Editorial: An Act of Wilful Sabotage, Part Two
- Daily Maverick
- South Africa
- 16 Mar 2016 12:58 (South Africa)
As the Hawks' aggressive posturing against Finance Minister Pravin Gordhan reaches new, previously unknown heights, the immensity of the damage it is likely to cause to the economy and people of South Africa is starting to become obvious. By DAILY MAVERICK.
There's a scene in the cult movie Idiocracy that rings terribly true in today's South Africa. To wit: a military experiment goes horribly south and Private Joe Bauer wakes up in America circa 2505. He finds a country run by morons, none more so than the President, and finds that intelligent and knowledgeable people became extinct in the preceding centuries. An average man of average intellect, Bauer is by default the most intelligent man in 2505. As such, he is tasked with solving the problem of a great drought caused by decades of poisoning the soil, and he gets only one week to figure it all out. He fails of course, and is promptly sentenced to public execution in a reality show. Just as he is about to be executed, he manages to grab a microphone. He then asks an immortal question:
“You need to ask yourself, do you really want to kill one man who is trying to help you?” Upon which the bloodthirsty crowd, after a shortest pause, replies, “YES!”
It is difficult not to think of this scene as the Hawks seriously ratchet up their belligerence towards Minister Gordhan. The South African economy has been driven into the mud by years of incompetence, corruption and woeful delivery. We are living under the sword of a credit rating downgrade that will probably send us straight into a recession. Minister Gordhan and his team, armed with a full mandate and government support, are South Africa's best hope at reversing, or at least stemming, the crash. The Hawks are already exacting the price: the rand was sharply down after their latest statement and experts believe they have managed to undo the work of Minister Gordhan and his team during their recent international roadshow.
In December, South Africa lived through the firing of a finance minister whose only guilt appears to have been that he stood in the way of a powerful interest group intent on controlling the state. What seemed then to be a petulant act by a near-despot, hell-bent on not losing face with the chief of his foundation (and a disastrous chairwoman of South African Airways), these days appears to be an overarching plan to capture the state of South Africa.
The firing of Minister Nhlanhla Nene looks like a final act in a long list of strategic moves: capturing of the National Prosecuting Authority, the police (including The Hawks), SAA, the State Security (three directors-general left their jobs in 2012/13 after they warned of the Gupta family's influence being a destabilising factor for South Africa), parts of Eskom, the South African Revenue Service, the Department of Mineral Resource and, finally, the Treasury. Only the massive public outcry that followed Nene's firing, and the pressure on President Zuma to change his mind after South Africa suffered damage that amounted to hundreds of billions of rand, stopped this state capture process from completion last December.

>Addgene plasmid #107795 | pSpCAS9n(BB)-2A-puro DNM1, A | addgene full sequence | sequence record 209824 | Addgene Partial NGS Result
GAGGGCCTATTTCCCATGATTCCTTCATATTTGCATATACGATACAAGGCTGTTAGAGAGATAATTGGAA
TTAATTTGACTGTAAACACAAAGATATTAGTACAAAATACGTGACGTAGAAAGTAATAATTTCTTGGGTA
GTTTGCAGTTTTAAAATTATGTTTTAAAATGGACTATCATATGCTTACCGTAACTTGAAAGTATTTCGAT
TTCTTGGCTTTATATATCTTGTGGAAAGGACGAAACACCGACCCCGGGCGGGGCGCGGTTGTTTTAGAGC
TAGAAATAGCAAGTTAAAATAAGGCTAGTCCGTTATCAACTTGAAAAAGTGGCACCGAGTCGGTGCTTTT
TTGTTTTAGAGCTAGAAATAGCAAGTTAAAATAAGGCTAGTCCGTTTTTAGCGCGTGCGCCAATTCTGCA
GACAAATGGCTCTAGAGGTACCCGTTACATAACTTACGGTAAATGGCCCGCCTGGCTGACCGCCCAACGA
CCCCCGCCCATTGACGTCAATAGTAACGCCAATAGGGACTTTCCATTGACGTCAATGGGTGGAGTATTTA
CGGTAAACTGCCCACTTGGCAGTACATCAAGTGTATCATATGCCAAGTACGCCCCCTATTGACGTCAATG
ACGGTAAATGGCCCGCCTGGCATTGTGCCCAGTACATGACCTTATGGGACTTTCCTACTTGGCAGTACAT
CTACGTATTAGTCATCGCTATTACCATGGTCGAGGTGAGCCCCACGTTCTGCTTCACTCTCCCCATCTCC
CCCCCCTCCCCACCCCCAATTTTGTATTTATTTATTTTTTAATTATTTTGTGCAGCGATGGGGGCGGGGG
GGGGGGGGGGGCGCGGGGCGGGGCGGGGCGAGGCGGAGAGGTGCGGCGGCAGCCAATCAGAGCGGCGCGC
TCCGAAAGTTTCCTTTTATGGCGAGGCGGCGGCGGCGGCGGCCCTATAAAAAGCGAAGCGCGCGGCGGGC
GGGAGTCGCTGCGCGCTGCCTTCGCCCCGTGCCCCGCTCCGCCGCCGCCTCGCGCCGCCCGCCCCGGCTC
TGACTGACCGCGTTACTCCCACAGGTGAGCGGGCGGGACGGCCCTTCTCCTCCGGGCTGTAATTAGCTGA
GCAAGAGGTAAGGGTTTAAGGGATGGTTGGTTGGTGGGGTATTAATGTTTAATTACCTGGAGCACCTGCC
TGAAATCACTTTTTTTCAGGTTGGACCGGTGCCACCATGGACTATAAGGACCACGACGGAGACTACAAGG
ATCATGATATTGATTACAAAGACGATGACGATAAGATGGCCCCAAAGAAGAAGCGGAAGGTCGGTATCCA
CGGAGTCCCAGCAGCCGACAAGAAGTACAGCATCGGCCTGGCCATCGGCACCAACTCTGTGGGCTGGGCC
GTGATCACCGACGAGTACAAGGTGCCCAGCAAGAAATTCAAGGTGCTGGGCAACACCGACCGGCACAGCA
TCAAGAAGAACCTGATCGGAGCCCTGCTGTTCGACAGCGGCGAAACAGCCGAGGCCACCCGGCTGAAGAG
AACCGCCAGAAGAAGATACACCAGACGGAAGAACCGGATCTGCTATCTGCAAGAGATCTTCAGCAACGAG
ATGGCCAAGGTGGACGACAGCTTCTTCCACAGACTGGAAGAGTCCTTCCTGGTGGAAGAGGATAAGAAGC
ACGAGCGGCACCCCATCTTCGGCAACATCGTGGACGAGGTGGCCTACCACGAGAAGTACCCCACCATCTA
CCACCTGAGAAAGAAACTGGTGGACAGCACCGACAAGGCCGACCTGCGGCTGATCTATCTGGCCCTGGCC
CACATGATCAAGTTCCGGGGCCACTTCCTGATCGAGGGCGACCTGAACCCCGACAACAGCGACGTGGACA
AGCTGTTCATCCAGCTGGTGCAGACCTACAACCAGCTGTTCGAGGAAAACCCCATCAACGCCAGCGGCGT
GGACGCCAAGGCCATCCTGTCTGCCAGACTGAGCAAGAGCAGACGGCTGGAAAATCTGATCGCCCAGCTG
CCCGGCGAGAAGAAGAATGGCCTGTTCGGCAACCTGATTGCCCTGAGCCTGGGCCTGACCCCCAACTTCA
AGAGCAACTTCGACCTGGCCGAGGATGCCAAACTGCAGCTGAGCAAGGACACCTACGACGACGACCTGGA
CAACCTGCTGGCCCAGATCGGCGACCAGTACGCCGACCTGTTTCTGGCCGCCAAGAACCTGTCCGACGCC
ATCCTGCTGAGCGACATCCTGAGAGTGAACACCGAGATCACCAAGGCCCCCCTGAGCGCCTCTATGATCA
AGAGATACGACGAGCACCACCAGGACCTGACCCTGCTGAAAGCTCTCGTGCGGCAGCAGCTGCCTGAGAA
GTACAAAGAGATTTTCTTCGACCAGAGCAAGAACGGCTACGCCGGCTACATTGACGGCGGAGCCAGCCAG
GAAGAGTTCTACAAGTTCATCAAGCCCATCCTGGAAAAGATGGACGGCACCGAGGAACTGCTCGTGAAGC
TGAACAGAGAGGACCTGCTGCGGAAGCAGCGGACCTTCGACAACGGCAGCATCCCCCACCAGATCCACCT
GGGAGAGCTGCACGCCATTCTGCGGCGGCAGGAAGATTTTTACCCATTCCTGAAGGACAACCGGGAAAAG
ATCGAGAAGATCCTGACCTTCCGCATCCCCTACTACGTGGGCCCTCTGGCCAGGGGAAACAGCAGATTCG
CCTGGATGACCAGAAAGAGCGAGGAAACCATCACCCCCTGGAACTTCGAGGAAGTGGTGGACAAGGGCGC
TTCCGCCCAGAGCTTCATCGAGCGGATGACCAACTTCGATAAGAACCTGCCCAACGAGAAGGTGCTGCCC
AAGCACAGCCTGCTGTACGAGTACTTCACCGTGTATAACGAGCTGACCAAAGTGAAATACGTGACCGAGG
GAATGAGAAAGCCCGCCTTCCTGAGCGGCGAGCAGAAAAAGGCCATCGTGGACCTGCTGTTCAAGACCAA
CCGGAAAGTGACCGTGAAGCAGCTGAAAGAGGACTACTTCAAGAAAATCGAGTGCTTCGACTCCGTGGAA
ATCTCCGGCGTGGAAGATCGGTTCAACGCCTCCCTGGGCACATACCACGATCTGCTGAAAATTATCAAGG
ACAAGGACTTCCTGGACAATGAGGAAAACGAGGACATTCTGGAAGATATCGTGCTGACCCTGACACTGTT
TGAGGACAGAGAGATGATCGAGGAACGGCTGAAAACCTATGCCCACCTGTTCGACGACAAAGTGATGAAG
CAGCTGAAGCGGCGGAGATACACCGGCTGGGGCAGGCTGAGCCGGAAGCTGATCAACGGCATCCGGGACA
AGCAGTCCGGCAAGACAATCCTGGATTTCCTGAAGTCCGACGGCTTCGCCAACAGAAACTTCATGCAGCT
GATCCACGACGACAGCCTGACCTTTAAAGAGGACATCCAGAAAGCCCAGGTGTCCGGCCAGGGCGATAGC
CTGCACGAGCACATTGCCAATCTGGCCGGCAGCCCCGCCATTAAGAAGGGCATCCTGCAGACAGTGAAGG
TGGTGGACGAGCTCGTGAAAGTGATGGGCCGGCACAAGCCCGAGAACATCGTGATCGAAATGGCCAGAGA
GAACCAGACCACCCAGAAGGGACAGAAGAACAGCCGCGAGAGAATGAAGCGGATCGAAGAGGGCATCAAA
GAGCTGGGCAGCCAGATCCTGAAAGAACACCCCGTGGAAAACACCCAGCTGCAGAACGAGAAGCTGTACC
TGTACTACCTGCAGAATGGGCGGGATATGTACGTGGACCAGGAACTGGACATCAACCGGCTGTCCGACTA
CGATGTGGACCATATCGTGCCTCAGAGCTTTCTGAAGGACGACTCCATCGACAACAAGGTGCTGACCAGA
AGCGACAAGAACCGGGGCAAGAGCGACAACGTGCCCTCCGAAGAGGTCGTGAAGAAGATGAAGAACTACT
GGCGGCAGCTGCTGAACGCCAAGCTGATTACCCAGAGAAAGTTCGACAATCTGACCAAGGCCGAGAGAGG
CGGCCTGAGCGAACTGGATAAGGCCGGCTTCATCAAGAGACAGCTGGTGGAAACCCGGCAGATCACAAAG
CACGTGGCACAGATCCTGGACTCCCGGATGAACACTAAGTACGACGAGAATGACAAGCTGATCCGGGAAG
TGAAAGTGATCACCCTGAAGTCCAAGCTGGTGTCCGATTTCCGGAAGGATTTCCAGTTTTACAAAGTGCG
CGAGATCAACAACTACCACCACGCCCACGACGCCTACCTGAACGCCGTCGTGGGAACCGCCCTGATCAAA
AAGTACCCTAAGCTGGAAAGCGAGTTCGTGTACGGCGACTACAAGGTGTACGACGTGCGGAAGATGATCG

Seen from Zuma’s eye-view, it becomes obvious that the forces behind the state capture project have in the meantime regrouped and are at it with a new urgency. A long list of questionable charges against KZN Hawks' boss Johann Booysen, the DA's Glynnis Breytenbach, former Hawks chief Anwa Dramat, Gauteng Hawks chief Shadrack Sibiya, former IPID boss Robert McBride have landed like a thud. Many of them are repeats of previous charges that were already thrown out of court (like Johann Booysen) or found not to be true in internal processes, as was the case with Breytenbach and her resulting acquital in an NPA internal investigation.
And so it is that the Hawks are putting an enormous amount of pressure on Pravin Gordhan, just as he is attempting the almost impossible task of staving off a credit downgrade.
As the same time, President Zuma and the Gupta family are faced with the increasingly difficult task of continuously, and plausibly, denying mounting allegations about their friendship being a gigantic profit-making scheme at the national level. Just recently, the President's son, Duduzane Zuma, miraculously landed 26% of the Optimum mine, a massive gift that he apparently, somehow, earned on his own. The disturbing claims that the Guptas offered the job of Finance Minister to Mcebisi Jonas were followed by the revelation from a veteran ANC MP and former chair of the portfolio committee on public works, Vytjie Mentor, that the Guptas also offered her a portfolio, this time the mighty Public Enterprises, while President Zuma was in another room of the Gupta’s Saxonwold compound. (Plausible deniability is a friend to many a politician.)
Placed together with myriad proven and hundreds of as-yet-untested allegations, how is it possible that no one in South Africa's legal system is working on at least clearing President Zuma of these seriously damaging allegations? Surely it would be easy to prove that President Zuma and the Guptas are simply enjoying their high tea in the Saxonwold garden and their soft reflections on life, the universe and everything?
As Daily Maverick's Marianne Thamm remarks, in every normal country, law enforcement would have moved swiftly to investigate such serious claims, and would have done what they could to divert such direct threats to a sovereign democratic state.
In South Africa, the mighty security apparatus is being used to attempt to ruin the one man who is trying to help us. As in Idiocracy.
No spoilers here, but the movie doesn’t end that well. DM
Photo: Atul Gupta, President Jacob Zuma (Sapa).